Talk about sticker shock: Three local private colleges are set to break the $50,000 tuition mark next school year, and several others are getting close to crossing that threshold.
Administrators at Brown University, Providence College and Wheaton College in Norton each have approved tuition, room, board and fees in excess of $51,000 starting in September, meaning the full price tag to attend those schools for four years now will run more than $200,000.
At the same time, the Rhode Island School of Design and Bryant University are flirting with the milestone. RISD set its price at $49,605 for 2010-2011, while Bryant’s will be $45,885.
Yet local school administrators say the full tuition, room, board and fees are rarely what families pay when a student enrolls, particularly those families most in need.
At Brown this year, for instance, the price for tuition and housing for an undergrad totaled $49,128. But the university said the average grant package for members of the class of 2013 was $33,290, leaving students and their families receiving aid with an average bill of $15,838.
Despite the published price increases, the College Board – a nonprofit that represents more than 5,600 school and colleges nationwide in standardized testing and financial aid matters – said the net cost for an average private college student nationwide stands at $21,240 this year, down $190 from five years ago.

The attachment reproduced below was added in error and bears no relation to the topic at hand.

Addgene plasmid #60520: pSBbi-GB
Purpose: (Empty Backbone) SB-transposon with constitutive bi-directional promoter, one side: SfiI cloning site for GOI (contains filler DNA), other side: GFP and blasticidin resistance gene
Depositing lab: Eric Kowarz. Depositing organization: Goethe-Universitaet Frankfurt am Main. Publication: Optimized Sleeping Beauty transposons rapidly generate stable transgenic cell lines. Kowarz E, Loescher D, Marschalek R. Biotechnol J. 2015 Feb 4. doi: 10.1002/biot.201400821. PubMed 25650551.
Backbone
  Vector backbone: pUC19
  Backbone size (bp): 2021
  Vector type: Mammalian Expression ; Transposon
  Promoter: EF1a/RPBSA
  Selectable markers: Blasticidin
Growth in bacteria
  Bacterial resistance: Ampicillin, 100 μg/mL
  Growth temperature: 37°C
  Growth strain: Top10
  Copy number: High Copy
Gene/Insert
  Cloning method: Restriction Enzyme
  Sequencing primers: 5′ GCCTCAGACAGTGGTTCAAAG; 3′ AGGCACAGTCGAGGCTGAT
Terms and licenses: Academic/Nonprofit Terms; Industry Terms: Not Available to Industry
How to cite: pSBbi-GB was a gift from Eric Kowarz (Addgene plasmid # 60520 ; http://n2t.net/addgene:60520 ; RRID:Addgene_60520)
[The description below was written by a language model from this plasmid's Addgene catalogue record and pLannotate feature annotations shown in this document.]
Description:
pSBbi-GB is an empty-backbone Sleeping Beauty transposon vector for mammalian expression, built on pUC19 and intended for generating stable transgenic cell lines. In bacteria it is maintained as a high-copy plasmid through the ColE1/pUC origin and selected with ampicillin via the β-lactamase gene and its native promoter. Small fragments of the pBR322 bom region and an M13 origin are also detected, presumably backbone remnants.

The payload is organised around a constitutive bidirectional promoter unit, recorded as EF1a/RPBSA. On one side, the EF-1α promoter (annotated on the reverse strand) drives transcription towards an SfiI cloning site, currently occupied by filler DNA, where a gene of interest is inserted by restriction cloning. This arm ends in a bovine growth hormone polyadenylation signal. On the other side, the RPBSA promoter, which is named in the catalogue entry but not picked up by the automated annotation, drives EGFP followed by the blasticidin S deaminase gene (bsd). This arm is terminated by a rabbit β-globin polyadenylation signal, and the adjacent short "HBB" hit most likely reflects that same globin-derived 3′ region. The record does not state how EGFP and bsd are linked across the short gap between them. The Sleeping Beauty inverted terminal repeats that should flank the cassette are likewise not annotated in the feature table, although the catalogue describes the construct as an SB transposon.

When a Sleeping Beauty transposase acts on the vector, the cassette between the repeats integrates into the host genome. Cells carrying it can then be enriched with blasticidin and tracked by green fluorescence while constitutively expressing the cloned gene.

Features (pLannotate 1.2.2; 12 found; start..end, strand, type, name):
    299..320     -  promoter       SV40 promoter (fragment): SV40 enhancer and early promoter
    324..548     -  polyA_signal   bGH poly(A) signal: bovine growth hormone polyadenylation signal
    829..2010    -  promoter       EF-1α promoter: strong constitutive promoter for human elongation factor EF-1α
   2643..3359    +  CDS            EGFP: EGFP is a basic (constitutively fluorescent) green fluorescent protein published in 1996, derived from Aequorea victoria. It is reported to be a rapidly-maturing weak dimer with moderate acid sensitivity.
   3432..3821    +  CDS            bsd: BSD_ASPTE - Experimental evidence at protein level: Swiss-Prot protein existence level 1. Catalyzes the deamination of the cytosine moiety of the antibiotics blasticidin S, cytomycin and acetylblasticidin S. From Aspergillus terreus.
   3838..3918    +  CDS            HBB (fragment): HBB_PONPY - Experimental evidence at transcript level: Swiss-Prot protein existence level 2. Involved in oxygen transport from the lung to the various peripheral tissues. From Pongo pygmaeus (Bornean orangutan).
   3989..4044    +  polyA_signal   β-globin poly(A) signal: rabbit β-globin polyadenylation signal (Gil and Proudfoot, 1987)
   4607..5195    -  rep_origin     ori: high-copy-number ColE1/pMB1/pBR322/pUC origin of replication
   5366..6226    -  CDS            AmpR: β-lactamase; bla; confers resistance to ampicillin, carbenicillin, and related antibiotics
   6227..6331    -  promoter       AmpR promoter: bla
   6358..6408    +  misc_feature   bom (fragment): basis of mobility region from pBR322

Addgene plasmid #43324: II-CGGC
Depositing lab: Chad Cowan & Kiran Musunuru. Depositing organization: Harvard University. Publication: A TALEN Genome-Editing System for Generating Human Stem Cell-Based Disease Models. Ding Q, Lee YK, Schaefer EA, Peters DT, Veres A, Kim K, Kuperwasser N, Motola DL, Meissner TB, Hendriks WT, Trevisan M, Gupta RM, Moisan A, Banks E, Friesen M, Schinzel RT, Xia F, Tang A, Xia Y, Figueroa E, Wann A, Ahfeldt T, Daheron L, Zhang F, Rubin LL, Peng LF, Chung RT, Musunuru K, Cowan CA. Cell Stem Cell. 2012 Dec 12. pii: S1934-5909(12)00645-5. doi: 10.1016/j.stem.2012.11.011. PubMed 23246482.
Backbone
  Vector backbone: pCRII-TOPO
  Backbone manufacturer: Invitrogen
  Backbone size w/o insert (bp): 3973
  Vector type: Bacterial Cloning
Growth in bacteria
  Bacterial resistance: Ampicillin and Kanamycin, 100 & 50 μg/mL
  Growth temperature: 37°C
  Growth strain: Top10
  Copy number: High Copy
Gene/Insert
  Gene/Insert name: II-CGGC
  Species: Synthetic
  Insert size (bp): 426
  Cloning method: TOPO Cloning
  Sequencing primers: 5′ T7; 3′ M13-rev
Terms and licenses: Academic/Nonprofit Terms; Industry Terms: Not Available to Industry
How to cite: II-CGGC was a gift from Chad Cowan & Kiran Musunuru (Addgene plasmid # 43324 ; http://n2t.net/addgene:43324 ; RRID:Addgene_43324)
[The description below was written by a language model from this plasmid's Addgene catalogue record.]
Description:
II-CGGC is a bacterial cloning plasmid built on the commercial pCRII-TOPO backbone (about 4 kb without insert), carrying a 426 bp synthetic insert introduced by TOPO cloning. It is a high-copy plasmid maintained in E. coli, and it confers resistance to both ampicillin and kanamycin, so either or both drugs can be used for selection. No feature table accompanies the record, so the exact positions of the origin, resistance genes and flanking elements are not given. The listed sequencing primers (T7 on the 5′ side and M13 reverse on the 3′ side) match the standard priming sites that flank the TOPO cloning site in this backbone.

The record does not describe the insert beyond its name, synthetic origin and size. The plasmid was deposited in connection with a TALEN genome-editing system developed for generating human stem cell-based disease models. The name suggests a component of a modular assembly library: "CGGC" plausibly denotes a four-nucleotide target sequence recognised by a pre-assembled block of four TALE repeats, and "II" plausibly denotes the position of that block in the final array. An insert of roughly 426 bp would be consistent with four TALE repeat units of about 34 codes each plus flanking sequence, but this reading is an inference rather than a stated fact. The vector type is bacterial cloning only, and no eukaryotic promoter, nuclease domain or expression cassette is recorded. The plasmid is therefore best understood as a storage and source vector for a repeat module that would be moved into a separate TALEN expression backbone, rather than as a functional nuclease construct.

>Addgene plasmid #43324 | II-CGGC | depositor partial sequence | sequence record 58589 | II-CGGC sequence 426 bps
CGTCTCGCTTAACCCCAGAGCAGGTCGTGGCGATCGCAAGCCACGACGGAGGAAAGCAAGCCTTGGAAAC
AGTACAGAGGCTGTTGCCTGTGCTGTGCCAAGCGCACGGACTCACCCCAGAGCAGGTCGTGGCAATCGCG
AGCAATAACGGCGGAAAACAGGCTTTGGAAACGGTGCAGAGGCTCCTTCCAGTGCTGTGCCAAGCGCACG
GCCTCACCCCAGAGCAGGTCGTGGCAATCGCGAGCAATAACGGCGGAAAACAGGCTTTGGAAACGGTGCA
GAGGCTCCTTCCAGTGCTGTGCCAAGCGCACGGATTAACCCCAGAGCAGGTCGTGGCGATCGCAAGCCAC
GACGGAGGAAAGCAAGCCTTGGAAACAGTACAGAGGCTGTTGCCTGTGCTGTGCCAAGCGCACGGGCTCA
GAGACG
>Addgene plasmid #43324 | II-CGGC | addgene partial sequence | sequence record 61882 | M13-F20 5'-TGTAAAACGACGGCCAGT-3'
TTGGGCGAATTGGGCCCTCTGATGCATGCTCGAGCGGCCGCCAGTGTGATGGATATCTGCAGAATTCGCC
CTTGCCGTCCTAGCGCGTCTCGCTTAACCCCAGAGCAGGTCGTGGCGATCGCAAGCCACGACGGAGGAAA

“The decline in inflation-adjusted net tuition results from rapid growth in grant aid and tax benefits,” said Sandy Baum, a policy analyst for the College Board. “The federal Pell Grant has increased quite a bit in recent years. … States and institutions have also increased their grant aid,” she said.
“I think schools have been very sensitive to the cost issue, particularly in the last few years,” said Daniel Egan, president of the Rhode Island Association of Independent Colleges and Universities.
Still, while need-based financial aid awards have gotten more generous in many cases as tuitions have climbed, Providence-based independent college adviser Cristiana Quinn said she is concerned about those families that are too wealthy to qualify for much aid but don’t have enough income to comfortably afford the rising costs.
“The competitive colleges are saying ‘We’re going to charge a greater amount to students who can pay the full bill,’ ” Quinn said. But, she says, many families who would find it difficult to pay the full bill are not identified as needing financial aid through the application process.